Infant Crisis Services supplies life-sustaining formula and food as well as diapers and clothing for babies and toddlers in times of crisis. We assist more than 1,200 infants and toddlers per month.
Strictly through private donations, grants and volunteer efforts. Infant Crisis Services receives no state, federal or United Way funding.
It is hard to imagine that there are babies and toddlers who go to bed hungry, yet it happens every day right here in Oklahoma. Our state has the 8th highest incidence of childhood poverty in the U.S. with 1 in 4 babies living in poverty. Infant Crisis Services is bridging the gap for families until they are back on their feet or until they become qualified for government programs such as WIC and DHS.
Based on availability of items, Infant Crisis Services provides babies or toddlers with a weeks supply of diapers, formula, a pack of baby or toddler food, a bottle, wipes, clothing, a sleeper, socks, blanket and other miscellaneous items, an age-appropriate toy, and a book.
Due to extraordinary demand, we serve clients by appointment only. Appointments may be scheduled by calling (405) 528-3663. If you need help obtaining a referral, please contact your WIC or DHS office. The baby must be present at the time of the visit. Our loving volunteers will be on-hand to help take care of your children while you “shop” for the items you need. Services are provided a maximum of five times during the baby’s first 48 months.
Isn’t breast milk best for babies? Why do you provide formula rather than encouraging these new mothers to breastfeed?
Breastfeeding has been shown to have substantial benefits for babies, including decreased illness and a closer bond with their mother. But the choice to breast- or bottle-feed is a personal one, and is often dictated by culture, the mother’s desire and determination, or the need to supplement with formula as directed by a physician.
Infant Crisis Services encourages all clients who are currently breastfeeding to continue to do so, and provides them with everything available at the time that may help them.
The majority of our clients arrive at Infant Crisis Services when their child is at least one-week-old; in some cases, the baby may be as much as one or six months old. As much as we would love for more mothers to breastfeed, the reality is that by the time a client has arrived at Infant Crisis Services, they may have already ceased nursing. Once a mother has made the decision not to nurse, it is extremely difficult to begin nursing again, as related to that particular birth.
“Human milk is best for human babies, but when unavailable for any reason, a high quality infant formula which imitates milk will support optimal growth of the baby, and development of the brain, sensory and immune systems.” -Dr. Patrice Aston, Pediatric Consultant
Infant Crisis Services will provide cloth diapers for families who request them, however cloth is usually not an option. Childcare centers require parents to leave disposable diapers with their child. In addition, families that can’t afford diapers often do not have washing machines and can’t afford bus fare to get to the laundromat, or money for the laundromat.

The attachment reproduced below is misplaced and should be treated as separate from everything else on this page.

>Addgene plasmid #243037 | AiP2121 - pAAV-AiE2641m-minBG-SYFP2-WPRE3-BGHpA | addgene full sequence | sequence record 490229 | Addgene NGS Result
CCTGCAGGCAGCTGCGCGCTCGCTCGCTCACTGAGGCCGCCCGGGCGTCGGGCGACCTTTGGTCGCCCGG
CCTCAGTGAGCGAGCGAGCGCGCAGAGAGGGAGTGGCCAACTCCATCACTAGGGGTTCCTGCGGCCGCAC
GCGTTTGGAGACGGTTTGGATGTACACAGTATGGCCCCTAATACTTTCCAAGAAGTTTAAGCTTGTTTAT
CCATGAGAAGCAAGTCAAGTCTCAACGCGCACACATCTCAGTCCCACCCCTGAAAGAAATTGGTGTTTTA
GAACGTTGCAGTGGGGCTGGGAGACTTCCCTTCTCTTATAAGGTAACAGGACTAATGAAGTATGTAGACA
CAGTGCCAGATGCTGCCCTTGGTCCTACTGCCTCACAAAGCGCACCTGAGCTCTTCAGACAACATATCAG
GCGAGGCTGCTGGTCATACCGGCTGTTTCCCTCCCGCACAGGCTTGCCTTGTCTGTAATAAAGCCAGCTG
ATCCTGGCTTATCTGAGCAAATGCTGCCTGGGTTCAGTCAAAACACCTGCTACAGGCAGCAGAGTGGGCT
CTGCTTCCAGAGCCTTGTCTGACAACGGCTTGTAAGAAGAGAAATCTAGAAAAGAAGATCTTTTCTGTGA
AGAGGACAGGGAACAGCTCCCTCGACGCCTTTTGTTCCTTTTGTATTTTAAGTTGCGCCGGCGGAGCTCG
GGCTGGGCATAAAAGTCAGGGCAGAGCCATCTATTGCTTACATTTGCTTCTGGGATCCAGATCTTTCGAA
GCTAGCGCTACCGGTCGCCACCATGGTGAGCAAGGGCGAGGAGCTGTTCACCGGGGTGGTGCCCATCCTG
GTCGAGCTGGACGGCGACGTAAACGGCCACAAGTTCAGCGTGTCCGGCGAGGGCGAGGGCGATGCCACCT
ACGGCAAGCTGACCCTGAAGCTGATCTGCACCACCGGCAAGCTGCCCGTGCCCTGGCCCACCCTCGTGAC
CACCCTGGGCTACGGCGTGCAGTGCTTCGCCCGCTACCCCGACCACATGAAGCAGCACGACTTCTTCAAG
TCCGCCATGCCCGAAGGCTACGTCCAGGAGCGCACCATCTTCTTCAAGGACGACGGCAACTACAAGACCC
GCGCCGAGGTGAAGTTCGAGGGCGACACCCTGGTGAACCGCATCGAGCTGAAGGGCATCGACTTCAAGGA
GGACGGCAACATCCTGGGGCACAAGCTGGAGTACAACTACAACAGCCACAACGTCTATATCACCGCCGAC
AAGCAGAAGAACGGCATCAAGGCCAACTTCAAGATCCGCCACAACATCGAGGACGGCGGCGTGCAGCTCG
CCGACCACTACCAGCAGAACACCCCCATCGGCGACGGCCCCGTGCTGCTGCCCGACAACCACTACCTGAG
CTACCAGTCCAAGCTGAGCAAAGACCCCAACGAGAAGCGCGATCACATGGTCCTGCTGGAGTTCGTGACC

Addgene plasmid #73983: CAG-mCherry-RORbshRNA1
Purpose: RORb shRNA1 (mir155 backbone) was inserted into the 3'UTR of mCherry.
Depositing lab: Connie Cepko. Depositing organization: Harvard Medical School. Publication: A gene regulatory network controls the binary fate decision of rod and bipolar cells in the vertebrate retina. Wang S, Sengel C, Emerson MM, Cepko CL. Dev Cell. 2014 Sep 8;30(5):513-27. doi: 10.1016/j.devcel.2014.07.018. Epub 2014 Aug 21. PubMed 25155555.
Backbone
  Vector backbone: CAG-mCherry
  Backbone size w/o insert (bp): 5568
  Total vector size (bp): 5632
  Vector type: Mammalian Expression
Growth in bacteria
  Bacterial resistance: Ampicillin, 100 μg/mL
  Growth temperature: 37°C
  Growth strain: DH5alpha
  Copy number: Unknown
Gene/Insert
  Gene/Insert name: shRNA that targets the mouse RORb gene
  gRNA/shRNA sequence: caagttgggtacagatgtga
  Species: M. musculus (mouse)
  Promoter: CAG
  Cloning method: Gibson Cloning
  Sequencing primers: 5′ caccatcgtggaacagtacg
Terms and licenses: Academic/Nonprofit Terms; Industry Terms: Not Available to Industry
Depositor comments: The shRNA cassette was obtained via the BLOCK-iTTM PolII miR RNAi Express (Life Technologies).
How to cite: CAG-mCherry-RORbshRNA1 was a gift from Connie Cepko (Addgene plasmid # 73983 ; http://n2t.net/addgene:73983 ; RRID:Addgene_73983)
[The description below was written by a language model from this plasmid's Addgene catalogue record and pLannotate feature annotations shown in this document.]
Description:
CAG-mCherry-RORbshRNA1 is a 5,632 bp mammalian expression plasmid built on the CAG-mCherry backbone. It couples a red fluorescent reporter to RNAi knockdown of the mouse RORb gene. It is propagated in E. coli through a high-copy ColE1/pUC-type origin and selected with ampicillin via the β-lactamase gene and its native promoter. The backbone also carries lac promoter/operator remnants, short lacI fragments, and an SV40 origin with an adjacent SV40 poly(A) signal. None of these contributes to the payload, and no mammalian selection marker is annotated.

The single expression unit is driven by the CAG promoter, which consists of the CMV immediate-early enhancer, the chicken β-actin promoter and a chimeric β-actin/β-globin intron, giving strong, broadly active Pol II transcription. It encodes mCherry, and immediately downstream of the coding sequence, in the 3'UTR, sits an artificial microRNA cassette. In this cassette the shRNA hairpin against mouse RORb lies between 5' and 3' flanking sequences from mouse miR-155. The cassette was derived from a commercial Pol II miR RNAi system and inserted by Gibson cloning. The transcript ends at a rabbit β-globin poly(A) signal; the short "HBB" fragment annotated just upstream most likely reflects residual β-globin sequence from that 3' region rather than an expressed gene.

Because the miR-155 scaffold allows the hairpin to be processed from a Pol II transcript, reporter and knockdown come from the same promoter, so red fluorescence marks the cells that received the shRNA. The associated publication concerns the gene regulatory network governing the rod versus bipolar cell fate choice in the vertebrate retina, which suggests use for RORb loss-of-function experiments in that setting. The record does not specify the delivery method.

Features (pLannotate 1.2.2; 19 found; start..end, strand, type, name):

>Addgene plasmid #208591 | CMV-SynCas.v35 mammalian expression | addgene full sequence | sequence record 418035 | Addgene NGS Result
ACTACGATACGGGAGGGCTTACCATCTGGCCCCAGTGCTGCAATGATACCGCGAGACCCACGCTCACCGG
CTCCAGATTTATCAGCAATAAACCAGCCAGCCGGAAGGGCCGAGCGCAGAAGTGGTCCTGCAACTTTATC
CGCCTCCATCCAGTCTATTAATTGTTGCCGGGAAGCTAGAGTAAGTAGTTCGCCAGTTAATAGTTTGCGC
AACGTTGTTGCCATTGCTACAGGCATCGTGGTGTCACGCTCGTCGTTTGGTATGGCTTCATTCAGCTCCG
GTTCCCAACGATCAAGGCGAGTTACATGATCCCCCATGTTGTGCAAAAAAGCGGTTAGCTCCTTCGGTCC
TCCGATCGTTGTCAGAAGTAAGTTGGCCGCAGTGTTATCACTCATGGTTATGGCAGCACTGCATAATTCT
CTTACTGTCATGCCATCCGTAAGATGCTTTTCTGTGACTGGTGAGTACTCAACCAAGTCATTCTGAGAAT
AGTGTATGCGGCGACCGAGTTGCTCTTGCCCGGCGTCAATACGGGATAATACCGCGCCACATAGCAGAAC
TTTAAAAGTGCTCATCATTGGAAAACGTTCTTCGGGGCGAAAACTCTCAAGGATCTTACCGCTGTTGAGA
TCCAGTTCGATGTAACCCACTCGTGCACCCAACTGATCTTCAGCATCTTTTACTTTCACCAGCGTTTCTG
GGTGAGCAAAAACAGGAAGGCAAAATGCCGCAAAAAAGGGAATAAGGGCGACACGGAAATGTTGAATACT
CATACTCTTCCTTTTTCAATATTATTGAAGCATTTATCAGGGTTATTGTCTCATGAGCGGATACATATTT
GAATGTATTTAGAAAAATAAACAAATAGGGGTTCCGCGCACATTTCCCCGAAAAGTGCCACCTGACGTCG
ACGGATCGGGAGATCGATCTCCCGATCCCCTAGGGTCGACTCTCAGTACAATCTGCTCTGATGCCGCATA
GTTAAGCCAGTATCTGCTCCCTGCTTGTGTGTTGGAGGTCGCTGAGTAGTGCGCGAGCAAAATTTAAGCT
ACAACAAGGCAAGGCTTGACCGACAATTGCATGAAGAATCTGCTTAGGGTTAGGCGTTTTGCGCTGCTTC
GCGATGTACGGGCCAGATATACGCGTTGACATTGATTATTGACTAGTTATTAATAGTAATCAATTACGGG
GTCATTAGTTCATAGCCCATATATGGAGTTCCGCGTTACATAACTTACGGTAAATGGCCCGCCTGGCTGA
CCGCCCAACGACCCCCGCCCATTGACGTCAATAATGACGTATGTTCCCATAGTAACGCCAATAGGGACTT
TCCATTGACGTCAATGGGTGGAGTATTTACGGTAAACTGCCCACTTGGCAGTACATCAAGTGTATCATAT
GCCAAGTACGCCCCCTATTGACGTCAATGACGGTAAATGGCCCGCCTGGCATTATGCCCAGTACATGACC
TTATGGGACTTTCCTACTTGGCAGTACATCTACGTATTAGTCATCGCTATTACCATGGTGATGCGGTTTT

Infant Crisis Services recognizes the health risks associated with infants sleeping on their stomachs and works to educate clients about the benefits of placing babies on their backs to sleep. Infant Crisis Services supports and works to educate clients on the National Institute of Child Health and Human Development’s (NICHD) “Back to Sleep” initiative. We knows that placing babies on their backs to sleep rather than their stomach reduces the risk of Sudden Infant Death Syndrome (SIDS), also known as “crib death,” and promote the NICHD’s Safe Sleep Top 10:
Always place your baby on his or her back to sleep, for naps and at night. The back sleep position is the safest, and every sleep time counts.
Place your baby on a firm sleep surface, such as on a safety-approved crib mattress, covered by a fitted sheet. Never place your baby to sleep on pillows, quilts, sheepskins, or other soft surfaces.
Keep soft objects, toys, and loose bedding out of your baby’s sleep area. Don’t use pillows, blankets, quilts, sheepskins, and pillow-like crib bumpers in your baby’s sleep area, and keep any other items away from your baby’s face.
Do not allow smoking around your baby. Don’t smoke before or after the birth of your baby, and don’t let others smoke around your baby.
Keep your baby’s sleep area close to, but separate from, where you and others sleep. Your baby should not sleep in a bed or on a couch or armchair with adults or other children, but he or she can sleep in the same room as you. If you bring the baby into bed with you to breastfeed, put him or her back in a separate sleep area, such as a bassinet, crib, cradle, or a bedside co sleeper (infant bed that attaches to an adult bed) when finished.
Think about using a clean, dry pacifier when placing the infant down to sleep, but don’t force the baby to take it. (If you are breastfeeding your baby, wait until your child is 1 month old or is used to breastfeeding before using a pacifier.)
Do not let your baby overheat during sleep. Dress your baby in light sleep clothing, and keep the room at a temperature that is comfortable for an adult.
Avoid products that claim to reduce the risk of SIDS because most have not been tested for effectiveness or safety.
Do not use home monitors to reduce the risk of SIDS. If you have questions about using monitors for other conditions talk to your health care provider.
Reduce the chance that flat spots will develop on your baby’s head: provide “Tummy Time” when your baby is awake and someone is watching; change the direction that your baby lies in the crib from one week to the next; and avoid too much time in car seats, carriers, and bouncers.